Former commander of USACE’s Gulf Region Division (GRD) and U.S. deputy director of the Program Management Office (PMO) in Iraq. Also former deputy commanding general and deputy chief of engineers (COO).
Across Europe leading politicians and business leaders are putting their faith in Macedonia, and it’s time America did the same.
This small country, still relatively fresh from independence, has been ignored for too long. Today, it is growing in influence and is now crucial to European and global security, as well as posing great opportunity for American interests.
This weekend the people of Macedonia go to the polls. I am confident they will return the ruling party to power, and that former Prime Minister Nikola Gruevksi, who first took office in 2006, will mark this 10th anniversary with another term in office.
Recent years have not been easy for Macedonia. It has struggled with domestic political deadlock, a fractured relationship with the European Union on its doorstep, and it found itself at the desperate heart of Europe’s migrant crisis.
Yet this result will be a welcome relief to the international community who have been applauding Gruevski’s vigorous reforms to transform the economy, and his leadership in bringing stability and improved security to the region.
The fact that it has weathered these storms and grown stronger for it should be a clear signal of how resilient and influential this country can be.
So why now should America take notice, and why are so many European leaders throwing their weight behind Gruevski?
There are two clear reasons: business and security.
The past decade has seen an economic transformation in Macedonia. Business prospects in the country are healthier than ever, with some of the greatest opportunities anywhere in the world.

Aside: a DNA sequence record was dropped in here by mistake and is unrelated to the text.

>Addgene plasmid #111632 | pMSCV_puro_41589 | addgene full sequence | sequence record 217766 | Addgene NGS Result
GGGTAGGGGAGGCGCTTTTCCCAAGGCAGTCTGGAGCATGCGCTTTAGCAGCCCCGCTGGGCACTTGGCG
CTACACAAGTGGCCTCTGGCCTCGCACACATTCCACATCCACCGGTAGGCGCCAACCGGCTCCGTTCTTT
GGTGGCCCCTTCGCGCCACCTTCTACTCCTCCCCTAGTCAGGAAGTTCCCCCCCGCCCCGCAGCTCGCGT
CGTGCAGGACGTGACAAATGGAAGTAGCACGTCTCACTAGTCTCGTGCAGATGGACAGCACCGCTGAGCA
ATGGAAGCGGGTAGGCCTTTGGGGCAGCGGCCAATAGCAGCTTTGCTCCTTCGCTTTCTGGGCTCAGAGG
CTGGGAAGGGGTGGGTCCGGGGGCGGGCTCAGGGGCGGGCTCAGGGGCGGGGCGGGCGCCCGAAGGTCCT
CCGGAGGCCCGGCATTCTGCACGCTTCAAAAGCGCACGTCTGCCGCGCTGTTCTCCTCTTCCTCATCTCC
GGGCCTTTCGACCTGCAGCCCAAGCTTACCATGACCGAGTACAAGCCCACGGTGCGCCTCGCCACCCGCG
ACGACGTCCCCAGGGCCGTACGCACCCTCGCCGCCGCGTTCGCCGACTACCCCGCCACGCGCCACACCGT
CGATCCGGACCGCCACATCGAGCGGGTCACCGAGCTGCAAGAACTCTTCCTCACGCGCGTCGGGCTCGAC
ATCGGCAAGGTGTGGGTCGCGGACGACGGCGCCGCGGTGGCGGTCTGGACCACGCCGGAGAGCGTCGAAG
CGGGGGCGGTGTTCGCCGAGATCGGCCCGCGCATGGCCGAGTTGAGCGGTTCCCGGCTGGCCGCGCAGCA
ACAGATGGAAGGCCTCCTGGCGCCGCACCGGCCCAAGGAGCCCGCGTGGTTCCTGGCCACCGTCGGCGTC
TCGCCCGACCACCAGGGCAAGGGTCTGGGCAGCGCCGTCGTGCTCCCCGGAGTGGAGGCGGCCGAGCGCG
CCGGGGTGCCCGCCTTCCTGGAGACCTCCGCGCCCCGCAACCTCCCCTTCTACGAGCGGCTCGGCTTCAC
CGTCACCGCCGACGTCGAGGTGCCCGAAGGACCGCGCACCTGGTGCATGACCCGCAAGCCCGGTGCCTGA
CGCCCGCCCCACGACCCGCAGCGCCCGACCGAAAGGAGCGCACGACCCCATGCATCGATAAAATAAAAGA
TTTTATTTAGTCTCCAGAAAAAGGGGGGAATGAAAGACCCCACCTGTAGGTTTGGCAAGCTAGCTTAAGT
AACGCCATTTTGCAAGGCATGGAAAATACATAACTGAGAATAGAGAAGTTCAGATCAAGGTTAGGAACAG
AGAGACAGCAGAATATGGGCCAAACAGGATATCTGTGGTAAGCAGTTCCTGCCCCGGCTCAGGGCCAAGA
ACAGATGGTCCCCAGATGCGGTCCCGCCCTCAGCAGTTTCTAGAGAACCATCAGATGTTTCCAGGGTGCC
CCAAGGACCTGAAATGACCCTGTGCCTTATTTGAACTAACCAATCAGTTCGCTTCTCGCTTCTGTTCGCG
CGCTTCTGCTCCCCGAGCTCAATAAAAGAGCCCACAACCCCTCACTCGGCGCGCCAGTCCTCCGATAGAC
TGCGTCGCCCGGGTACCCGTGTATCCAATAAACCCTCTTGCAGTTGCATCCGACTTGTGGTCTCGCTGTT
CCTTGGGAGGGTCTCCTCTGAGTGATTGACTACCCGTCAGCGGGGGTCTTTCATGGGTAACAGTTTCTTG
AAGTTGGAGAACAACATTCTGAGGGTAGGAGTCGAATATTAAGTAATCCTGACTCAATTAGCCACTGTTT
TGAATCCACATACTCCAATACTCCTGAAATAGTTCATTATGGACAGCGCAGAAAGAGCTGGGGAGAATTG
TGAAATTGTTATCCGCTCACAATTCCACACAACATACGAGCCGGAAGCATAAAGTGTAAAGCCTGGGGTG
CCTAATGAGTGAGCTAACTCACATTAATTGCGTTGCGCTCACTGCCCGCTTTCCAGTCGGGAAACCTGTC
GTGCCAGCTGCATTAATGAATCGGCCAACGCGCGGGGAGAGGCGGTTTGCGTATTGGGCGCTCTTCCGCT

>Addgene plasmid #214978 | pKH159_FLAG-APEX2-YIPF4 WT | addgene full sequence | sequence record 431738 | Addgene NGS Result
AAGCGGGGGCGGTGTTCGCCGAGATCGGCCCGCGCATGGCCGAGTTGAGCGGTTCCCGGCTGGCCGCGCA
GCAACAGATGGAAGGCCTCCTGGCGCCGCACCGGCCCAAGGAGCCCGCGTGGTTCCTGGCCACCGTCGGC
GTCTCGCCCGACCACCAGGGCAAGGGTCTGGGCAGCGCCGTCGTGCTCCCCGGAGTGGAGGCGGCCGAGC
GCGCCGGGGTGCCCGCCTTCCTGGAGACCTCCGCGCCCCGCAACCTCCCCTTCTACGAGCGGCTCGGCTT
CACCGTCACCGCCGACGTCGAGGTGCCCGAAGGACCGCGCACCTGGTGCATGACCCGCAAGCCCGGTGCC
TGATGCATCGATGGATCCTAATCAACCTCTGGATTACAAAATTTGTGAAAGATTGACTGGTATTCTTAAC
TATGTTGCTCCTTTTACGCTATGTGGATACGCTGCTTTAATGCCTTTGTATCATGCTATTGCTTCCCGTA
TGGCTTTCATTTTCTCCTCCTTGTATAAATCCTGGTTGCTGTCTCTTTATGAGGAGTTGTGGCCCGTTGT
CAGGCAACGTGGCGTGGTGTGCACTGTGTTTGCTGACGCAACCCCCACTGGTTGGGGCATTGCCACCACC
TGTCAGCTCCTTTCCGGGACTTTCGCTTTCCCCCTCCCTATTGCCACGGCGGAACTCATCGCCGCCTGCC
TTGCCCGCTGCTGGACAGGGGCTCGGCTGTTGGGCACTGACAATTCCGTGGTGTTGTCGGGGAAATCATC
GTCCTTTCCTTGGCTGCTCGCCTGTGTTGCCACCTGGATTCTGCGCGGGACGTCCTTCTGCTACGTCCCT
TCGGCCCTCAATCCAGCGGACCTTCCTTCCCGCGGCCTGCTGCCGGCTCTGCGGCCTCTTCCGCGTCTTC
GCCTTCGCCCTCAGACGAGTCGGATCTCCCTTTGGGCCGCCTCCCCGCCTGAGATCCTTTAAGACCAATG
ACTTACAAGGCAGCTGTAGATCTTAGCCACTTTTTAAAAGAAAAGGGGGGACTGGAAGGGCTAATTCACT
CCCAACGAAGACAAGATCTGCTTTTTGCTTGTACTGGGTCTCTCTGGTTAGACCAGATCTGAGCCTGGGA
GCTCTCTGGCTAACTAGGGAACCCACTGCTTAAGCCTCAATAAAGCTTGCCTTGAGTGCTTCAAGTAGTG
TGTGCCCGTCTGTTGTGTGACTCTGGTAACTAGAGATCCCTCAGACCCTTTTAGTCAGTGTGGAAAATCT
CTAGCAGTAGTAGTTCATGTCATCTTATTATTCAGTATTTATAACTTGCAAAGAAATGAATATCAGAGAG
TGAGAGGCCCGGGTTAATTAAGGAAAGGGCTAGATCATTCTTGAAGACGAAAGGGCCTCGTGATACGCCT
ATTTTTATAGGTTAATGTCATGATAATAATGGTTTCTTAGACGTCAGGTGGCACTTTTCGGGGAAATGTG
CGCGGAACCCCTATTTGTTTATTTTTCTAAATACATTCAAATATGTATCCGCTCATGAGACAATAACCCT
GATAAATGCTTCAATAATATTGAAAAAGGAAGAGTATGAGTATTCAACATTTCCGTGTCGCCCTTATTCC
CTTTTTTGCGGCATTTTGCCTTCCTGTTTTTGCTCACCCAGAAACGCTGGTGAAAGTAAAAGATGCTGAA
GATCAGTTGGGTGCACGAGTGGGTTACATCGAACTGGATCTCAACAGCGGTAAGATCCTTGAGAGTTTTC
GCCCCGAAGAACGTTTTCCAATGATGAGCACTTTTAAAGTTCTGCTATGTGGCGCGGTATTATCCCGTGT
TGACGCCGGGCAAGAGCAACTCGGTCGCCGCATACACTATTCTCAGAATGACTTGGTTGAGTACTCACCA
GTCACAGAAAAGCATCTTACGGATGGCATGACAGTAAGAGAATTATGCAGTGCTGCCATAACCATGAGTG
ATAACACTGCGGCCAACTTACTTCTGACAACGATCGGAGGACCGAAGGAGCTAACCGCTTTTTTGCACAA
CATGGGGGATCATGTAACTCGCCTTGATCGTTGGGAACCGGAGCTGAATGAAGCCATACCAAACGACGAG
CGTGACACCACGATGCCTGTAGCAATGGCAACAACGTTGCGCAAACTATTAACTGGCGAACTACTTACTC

In the past couple of months PWC has named the country as the best in Eastern Europe and Asia for paying taxes, KMPG has rated it as one of the top new places for ease of starting a business, and the World Bank recently named it as the 10th best location in the world for doing business.
This hasn’t gone unnoticed. In the UK, the Vice President of the ruling Conservative Party Mark Fields MP recently met with Gruevski, commending progress, saying Macedonia should be proud of what the Government has achieved.
The UK remains one of the top trading partners with Macedonia, and Fields was keen to insist that he believed his Government would ensure this relationship would ‘keep advancing in the years to come’.
With strong business and trade comes greater stability. And Macedonia’s role in what has traditionally been a very unstable region is vital.
Recently, Grueksi’s ruling party, VMRO-DPMNE, held a election rally in the capital Skopje, where the Austrian Foreign Minister Sebastian Kurz addressed the crowd. It is unusual for a foreign politician to appear in another country’s election – but these are unusual times.
In less than two years more than one million refugees have sought transit through Austria, and many through Macedonia.
The countries were at breaking point. So Macedonia took a stand. It was the first country to make a move, declaring a state of emergency as it reinforced its borders to stem off routes. Foreign Minister Kurz thanked the crowd for the Government’s work: “Without the help of your Government we would not have been able to close the Balkan route. I am very grateful for your support,” he said.
Austria is not alone. In Germany the Bavarian Prime Minister Horst Seehorfer also praised efforts, criticizing other countries for being slow to respond. “We in Germany benefited from this,” he said. “Macedonia basically did what Germany was supposed to do.” And Edmund Stoiber, a leading figure in European and German politics, described Macedonia’s actions “succeeding where many other countries couldn’t.”
Increasingly, European leaders are recognizing the vital role Macedonia will play in the flow of refugees, and also the flow of terror.
In June, Macedonian police arrested four men they suspected to have fought alongside ISIS. Authorities estimate as many as 130 people have fought or are currently fighting alongside Islamist groups in Syria and Iraq. And recent reports indicate as many as 1,000 individuals have traveled from the western Balkans to support militias in Syria and Iraq.